The romance of renovating

While chivalry and courtly love is not a big part of our Kiwi heritage, Kylie Jurgensen reckons that bonding over an honest day's work most certainly is...

The romantic bedroom with round bed
COLUMN Kylie Jurgensen

While chivalry and courtly love is not a big part of our Kiwi heritage, Kylie Jurgensen reckons that bonding over an honest day’s work most certainly is...

I once came across a poll that rated New Zealanders as one of the least romantic nations on the planet. Heaven only knows why! I did a bit of informal polling of my own on this issue and after much discussion with my esteemed peers over many glasses of wine I have come to the conclusion that the problem is not that we are not romantic, it’s just that our notions of romance are perhaps a little different to those celebrated in the US and continental Europe.
Let’s track the trajectory of the average Kiwi relationship: couple introduced by flatmates while squatting in dingy London digs decorated with empty Marmite bottles; bonds in the local pub over big screen rugby and copious quantities of expensive (warm) beer; gradually makes progress from temping and bar-tending to middling banking industry jobs; heads back home a few years later with a wriggling bundle and fantasies of doting grandparents and summers at the bach; eventually escapes the parents’ spare room and invests in derelict villa on city fringe; spends a few miserable winters and glorious summers scraping back sash windows, sanding floorboards, digging up concrete paths and sinking precious pounds into major structural repairs; accidentally creates second offspring; finally gets the new kitchen installed mere days before new baby arrives home from the hospital; then spends next five years poring over lifestyle pages of real estate sites while struggling to cover multiple mortgage top-ups on one income and living in hope that the real estate market will one day recover enough for them to be able to sell up and buy a life.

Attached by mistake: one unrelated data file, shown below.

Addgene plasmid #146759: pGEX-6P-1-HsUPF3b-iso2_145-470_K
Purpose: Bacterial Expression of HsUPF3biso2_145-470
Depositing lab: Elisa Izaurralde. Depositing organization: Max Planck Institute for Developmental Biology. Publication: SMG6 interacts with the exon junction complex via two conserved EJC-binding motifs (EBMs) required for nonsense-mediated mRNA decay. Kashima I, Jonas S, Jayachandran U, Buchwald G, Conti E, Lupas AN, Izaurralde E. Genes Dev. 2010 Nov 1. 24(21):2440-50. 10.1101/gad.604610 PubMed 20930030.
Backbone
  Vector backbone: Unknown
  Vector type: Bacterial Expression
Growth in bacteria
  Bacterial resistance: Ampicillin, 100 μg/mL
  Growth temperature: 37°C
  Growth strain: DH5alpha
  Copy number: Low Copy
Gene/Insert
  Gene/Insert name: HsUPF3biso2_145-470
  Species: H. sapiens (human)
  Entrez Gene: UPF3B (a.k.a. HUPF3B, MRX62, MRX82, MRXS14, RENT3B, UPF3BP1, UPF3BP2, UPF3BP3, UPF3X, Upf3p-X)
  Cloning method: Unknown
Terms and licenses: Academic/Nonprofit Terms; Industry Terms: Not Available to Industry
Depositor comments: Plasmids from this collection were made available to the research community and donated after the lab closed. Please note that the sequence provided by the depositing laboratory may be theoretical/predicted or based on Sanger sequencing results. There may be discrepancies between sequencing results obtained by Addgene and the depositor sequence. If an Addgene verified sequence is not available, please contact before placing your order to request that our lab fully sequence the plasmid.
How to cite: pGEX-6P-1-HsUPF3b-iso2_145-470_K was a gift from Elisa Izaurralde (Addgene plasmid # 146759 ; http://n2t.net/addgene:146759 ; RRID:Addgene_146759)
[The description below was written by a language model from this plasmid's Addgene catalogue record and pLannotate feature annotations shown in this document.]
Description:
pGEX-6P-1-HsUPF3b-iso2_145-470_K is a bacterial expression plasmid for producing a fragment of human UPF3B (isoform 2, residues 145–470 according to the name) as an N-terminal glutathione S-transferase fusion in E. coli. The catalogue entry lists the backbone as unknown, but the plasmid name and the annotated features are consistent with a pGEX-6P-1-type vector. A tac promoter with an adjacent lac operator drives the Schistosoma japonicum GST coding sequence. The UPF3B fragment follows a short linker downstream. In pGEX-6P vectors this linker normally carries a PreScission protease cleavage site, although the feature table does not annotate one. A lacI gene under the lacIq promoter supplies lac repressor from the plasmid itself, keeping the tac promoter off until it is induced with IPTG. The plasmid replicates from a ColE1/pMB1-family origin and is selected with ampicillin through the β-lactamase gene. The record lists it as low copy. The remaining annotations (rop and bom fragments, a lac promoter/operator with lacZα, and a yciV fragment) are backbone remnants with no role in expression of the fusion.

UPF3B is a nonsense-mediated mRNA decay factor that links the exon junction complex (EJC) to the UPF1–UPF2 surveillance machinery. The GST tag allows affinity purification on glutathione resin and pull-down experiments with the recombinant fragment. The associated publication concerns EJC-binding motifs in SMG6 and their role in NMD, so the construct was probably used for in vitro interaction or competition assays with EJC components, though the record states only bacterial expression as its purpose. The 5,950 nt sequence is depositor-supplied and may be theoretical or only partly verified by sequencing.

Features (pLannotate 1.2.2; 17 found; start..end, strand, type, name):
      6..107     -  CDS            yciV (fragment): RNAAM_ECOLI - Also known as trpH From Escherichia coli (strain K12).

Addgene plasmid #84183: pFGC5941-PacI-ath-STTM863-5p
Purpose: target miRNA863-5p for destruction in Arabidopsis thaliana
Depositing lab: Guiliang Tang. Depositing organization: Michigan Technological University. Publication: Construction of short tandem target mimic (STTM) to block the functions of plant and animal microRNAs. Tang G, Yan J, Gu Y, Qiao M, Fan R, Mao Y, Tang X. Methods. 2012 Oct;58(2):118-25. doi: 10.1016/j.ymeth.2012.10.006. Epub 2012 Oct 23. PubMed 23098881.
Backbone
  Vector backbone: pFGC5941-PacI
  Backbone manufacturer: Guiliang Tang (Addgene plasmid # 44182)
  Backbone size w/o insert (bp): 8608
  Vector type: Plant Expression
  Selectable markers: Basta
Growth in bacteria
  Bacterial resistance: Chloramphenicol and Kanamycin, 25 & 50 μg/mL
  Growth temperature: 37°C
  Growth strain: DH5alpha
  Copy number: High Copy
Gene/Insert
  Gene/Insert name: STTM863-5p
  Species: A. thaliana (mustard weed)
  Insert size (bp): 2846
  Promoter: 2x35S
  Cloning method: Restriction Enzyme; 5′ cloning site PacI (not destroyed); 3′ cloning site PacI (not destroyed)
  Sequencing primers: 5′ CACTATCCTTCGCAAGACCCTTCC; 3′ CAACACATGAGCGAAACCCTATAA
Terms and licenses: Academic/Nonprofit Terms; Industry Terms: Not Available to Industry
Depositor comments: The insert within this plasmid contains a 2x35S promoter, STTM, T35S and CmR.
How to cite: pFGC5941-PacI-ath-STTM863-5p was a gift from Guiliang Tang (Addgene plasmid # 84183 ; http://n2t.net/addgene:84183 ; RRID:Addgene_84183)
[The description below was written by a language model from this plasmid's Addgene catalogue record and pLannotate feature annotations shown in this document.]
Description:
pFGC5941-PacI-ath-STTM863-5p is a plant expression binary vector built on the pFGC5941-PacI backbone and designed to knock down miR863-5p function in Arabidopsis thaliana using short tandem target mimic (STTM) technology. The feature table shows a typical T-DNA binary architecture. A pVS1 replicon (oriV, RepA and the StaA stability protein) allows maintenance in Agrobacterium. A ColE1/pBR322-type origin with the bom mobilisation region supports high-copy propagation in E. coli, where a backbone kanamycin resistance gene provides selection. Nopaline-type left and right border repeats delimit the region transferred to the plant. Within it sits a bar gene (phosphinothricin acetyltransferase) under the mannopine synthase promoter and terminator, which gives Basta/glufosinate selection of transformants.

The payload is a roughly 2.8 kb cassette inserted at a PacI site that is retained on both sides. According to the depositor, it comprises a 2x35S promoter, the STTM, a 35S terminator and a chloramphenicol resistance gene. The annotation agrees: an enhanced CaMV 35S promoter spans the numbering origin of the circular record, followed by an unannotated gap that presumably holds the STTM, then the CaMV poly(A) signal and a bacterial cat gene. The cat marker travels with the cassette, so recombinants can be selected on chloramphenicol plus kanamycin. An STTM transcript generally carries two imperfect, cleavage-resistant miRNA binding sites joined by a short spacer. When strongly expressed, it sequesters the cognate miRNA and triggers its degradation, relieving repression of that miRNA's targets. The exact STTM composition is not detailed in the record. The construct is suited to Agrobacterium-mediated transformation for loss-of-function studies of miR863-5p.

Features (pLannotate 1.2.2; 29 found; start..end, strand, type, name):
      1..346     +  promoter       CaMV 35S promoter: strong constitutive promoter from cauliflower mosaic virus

Oh, alright, that’s the global depression ending to the story. In the good old days the villa reno was followed by investments in a few ex-state rentals or a rundown bach in some undiscovered coastal idyll, and the happy couple treated their offspring to an idyllic tweenhood in a purpose-built dream home on a few acres just out of town.
Either way, our happy couple may not have enjoyed a lot of candlelit dinners, bundles of red roses, or foie gras along the way, but just like the ritual OE that kicks it all off, our shared journeys through home ownership have their own special sort of romance. For starters, there are all those forays to Camden Market in search of  “the right thing”  that will add the perfect touch of well-travelled charm to the painstakingly restored kauri mantelpiece which you can both visualise in the character villa that you’re going to have when you go back home one day.
Then there’s the sweet feeling, after all those miserable months of struggling to make ends meet in Old Blighty, when you see all your hard-earned pounds converted to dollars and experience the momentary dizziness of being rich! And that moment, after months of living out of suitcases in the parents’ spare room, when the world’s most obstinate sellers eventually relinquish their hold on the rundown character that has your shared destiny written all over it.
After that, the romance flows thick and fast: the first fish ’n chips on your own front porch, the triumph of discovering the product that will remove decades of linoleum glue off floorboards, the exhausted late night conversation where you both agree to repaint over the borer and pretend it doesn’t exist. Forget dancing in the moonlight, what can compare to the thrill of caressing oil into your first stripped back window frame? And who needs evenings at the theatre when you can spend evenings grouting tiles, or early morning runs on the beach when you can enjoy entire summers full of hard yakka landscaping the backyard and replacing rotten weatherboards?
There’s no doubt about it, chivalry and courtly love may not be a big part of our heritage but bonding over an honest day’s (and night’s) work most certainly is. While Eastern European feminists were spending the post-war years lobbying to get out of the factories, and the women of the West were burning their bras and fighting to hold onto their jobs, Kiwi couples continued to get up at the crack of dawn to milk the cows together. And these days there’s none of this “Allow me” when it comes to wielding the sledgehammer – or the sewing machine, for that matter. But don’t get me wrong, that doesn’t mean you blokes get a free pass on the whole romantic thing. After the first few years of starry-eyed DIY, orbital sanders are NOT an acceptable birthday present. All evidence to the contrary, renovation is a temporary state of affairs – but diamonds are forever!

You might be interested in reading: Plan your home renovation and future.